05/16/2011 01:47 pm ET Updated Jul 16, 2011

White House Talking Points Invoke '08 Crisis As Possible Debt Ceiling Outcome

WASHINGTON -- With the U.S. government officially hitting its debt ceiling on Monday, the Obama administration is distributing a set of talking points emphasizing the “panic” and “catastrophic” outcome that would result from a full-on default.

The talking points, sent over by a Democratic source, strike the same dire tone that administration officials have done for the past few weeks, if not months. The one noteworthy hook may be the invocation of the 2008 financial crisis, which the White House holds up as a possible template for what would happen should Congress not pass a bill raising the ceiling from its current level.

Below are the talking points in full:

Talking Points: America Living up to its Obligation

  • Our nation must live up to its obligations. It is critically important that Congress act as soon as possible so that the full faith and credit of the United States is not called into question.
  • Failure to do so would force the United States to default on its legal obligations, such as payments to our servicemembers, citizens, investors, and businesses. This means the United States would need to stop, limit, or delay payment on military salaries, Social Security and Medicare, tax refunds, contractual payments to businesses for goods and services, and payments to our investors.
  • This would be an unprecedented event in American history. This would create catastrophic damage to our economy, significantly reducing growth and increasing unemployment.
  • Investors in the United States and around the world would be less likely to lend us money in the future. And those investors who still choose to purchase Treasury securities would demand much higher interest rates, increasing the cost of paying interest on the national debt and worsening our nation’s fiscal challenges.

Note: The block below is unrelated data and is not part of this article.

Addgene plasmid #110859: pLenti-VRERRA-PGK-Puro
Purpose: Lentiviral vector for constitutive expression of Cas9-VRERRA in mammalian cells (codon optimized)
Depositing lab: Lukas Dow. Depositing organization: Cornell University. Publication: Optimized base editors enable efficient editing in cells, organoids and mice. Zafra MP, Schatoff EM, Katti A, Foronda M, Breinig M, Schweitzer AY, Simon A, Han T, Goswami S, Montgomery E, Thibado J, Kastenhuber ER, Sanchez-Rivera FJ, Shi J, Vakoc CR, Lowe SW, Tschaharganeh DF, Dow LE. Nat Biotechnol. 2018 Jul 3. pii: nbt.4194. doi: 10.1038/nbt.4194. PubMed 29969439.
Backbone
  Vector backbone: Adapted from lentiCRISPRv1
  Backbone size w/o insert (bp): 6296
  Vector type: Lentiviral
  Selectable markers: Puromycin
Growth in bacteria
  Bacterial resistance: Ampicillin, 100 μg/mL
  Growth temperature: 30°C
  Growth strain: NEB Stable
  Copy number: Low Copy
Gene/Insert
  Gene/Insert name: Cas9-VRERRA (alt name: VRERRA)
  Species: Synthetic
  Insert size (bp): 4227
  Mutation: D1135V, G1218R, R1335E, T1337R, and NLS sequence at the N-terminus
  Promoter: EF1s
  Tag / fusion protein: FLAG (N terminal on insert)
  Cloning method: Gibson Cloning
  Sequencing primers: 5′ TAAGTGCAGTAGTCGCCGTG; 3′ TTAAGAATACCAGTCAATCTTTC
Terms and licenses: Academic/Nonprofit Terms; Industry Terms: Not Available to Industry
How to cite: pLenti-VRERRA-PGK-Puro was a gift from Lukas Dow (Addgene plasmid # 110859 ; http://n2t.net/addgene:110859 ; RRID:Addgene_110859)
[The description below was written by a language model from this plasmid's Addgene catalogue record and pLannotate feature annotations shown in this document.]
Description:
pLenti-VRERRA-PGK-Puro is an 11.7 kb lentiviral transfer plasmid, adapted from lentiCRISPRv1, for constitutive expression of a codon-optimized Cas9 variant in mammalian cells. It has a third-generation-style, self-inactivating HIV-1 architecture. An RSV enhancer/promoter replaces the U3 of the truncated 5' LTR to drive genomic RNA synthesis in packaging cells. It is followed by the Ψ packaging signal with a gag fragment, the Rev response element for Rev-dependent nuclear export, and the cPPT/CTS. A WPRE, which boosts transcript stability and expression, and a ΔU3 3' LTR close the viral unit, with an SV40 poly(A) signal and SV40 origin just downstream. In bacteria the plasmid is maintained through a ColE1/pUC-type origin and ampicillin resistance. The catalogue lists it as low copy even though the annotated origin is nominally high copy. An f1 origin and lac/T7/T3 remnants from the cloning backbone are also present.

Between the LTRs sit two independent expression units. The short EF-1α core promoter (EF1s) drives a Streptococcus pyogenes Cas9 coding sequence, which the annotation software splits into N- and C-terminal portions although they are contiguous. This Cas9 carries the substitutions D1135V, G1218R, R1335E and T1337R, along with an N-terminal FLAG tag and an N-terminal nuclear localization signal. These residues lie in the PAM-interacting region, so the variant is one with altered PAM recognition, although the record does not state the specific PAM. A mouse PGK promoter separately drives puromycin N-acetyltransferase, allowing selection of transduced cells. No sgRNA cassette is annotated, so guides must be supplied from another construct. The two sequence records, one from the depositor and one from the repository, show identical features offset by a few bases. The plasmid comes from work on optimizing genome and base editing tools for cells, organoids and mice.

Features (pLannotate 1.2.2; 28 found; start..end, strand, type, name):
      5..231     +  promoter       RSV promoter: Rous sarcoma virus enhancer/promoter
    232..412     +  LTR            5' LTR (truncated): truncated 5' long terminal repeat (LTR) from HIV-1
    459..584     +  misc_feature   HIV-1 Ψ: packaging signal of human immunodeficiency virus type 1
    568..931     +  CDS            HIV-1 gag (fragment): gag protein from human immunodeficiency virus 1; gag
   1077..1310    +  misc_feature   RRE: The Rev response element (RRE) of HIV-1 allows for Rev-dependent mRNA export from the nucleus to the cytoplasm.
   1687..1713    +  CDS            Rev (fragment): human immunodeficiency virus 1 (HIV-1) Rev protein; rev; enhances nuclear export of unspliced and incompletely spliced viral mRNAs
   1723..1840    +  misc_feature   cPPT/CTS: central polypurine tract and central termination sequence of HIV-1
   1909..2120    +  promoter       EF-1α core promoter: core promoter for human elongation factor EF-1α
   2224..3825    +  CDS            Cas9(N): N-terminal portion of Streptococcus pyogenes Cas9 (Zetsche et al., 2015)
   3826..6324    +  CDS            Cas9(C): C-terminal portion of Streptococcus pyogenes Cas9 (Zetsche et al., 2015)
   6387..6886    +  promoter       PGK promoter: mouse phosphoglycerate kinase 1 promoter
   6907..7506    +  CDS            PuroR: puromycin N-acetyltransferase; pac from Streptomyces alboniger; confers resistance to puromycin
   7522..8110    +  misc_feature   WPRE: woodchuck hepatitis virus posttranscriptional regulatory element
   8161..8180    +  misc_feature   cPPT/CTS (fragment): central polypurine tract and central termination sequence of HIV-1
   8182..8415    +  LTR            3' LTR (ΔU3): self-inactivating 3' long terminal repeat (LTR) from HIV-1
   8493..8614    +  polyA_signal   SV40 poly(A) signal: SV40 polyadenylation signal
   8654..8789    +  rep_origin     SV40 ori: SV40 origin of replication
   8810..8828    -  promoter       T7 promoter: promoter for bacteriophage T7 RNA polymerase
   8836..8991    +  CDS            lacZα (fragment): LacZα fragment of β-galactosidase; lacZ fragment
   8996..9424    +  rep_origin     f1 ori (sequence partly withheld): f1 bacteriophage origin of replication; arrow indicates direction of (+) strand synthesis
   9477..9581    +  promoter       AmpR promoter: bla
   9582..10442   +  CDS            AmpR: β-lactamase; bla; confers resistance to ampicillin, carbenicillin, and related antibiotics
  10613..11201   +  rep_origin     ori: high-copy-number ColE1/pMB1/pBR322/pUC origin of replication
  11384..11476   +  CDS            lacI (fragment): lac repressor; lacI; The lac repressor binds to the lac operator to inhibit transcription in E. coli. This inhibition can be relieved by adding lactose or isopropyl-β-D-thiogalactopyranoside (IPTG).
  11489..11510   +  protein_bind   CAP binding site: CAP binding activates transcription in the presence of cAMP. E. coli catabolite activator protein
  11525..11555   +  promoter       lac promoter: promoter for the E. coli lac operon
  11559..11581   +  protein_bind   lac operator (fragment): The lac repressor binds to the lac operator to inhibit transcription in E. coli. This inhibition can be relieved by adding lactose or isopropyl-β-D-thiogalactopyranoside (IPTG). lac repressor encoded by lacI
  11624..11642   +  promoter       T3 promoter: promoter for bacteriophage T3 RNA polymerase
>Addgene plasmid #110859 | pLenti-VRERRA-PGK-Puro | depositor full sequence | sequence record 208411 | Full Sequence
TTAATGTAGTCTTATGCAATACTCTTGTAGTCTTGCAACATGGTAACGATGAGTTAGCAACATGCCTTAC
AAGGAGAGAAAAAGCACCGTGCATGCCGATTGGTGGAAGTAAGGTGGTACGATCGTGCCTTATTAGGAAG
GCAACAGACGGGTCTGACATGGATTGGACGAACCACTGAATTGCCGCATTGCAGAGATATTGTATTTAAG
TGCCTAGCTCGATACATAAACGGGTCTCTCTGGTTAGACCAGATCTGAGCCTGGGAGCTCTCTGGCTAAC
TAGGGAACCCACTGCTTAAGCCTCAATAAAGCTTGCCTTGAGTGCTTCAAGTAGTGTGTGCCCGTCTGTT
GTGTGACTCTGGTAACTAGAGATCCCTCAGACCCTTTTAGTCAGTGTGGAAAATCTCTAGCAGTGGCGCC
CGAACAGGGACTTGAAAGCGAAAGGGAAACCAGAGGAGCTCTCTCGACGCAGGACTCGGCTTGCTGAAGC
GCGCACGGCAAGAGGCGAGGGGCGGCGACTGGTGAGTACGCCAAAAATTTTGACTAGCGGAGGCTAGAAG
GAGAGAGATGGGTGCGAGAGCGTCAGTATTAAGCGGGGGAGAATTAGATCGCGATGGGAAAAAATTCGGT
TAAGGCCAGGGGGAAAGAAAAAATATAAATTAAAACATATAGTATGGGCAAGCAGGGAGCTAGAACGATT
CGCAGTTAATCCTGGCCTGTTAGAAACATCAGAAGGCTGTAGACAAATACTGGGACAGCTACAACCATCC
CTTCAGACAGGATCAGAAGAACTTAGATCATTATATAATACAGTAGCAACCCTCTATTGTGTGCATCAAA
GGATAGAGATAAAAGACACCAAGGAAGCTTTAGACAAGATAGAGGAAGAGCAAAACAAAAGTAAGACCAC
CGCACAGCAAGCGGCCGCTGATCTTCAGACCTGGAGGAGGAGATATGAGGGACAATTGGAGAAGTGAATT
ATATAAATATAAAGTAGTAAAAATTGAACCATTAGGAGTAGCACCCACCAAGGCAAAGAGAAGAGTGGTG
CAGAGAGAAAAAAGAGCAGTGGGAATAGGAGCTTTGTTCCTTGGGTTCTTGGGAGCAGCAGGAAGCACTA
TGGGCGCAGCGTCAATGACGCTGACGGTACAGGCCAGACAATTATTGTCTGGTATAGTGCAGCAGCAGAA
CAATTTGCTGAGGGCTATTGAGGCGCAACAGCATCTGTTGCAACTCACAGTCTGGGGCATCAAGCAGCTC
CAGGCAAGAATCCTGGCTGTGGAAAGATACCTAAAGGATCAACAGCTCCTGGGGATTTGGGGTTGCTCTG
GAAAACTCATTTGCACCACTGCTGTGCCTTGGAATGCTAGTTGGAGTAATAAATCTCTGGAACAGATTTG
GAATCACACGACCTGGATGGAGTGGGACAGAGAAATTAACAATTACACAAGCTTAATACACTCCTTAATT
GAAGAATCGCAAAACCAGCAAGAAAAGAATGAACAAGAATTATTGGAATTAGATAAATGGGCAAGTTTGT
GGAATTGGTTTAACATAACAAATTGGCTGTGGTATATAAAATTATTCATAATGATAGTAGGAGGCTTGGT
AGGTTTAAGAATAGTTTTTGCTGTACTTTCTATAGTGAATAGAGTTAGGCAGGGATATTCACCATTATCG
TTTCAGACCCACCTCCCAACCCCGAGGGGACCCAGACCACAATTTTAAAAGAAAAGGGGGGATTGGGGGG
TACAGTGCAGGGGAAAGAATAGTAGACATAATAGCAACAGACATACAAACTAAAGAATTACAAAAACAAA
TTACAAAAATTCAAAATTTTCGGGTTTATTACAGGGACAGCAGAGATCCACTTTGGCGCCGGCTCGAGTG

• America failing to meet its obligations would not only increase borrowing costs for the Federal government, it would impact families, businesses and local governments.
    • Treasury securities set the benchmark interest rate for a wide range of credit products, including mortgages, car loans, student loans, credit cards, business loans, and municipal bonds.
    • An increase in Treasury rates would make it more costly for a family to buy a home, purchase a car, or send a child to college. It would make it more expensive for an entrepreneur to borrow money to start a new business or invest in new products and equipment. We simply can’t afford this.
  • America failing to live up to its obligations would also lead to a sharp decline in household wealth. Higher mortgage rates would depress an already fragile housing market, causing home values to fall.
  • Additionally, this would substantially reduce the value of the investments – including Treasury securities – held in 401(k) accounts and pension funds, which families depend on for their retirement security.
  • As the recent financial crisis demonstrated, a severe and sudden blow to confidence in the financial markets can spark a panic that threatens the health of our entire global economy and the jobs of millions of Americans.

The reference to the '08 crisis isn't entirely new. Treasury Secretary Timothy Geithner made a similar point in a letter he sent to Sen. Michael Bennet (D-Colo.) late last week. Tactically, however, it's an interesting, if not obvious, move: pointing to a fresh, tangible moment rather than esoteric economic arguments, as a way of moving public opinion.

Earlier on Monday, White House Press Secretary Jay Carney told reporters that the President had been keeping in touch with the members of Congress who are attempting to forge an agreement on raising the debt limit. He wouldn’t offer specific details as to the calls President Obama has made but accused those lawmakers who downplaying the significance of a default as “whistling past the graveyard.”

“It is a foolish thing to suggest that we could somehow as the United States of America default on our obligations and that it would not have seriously negative consequences if we suddenly stop paying our bills on a third of our obligations,” said Carney.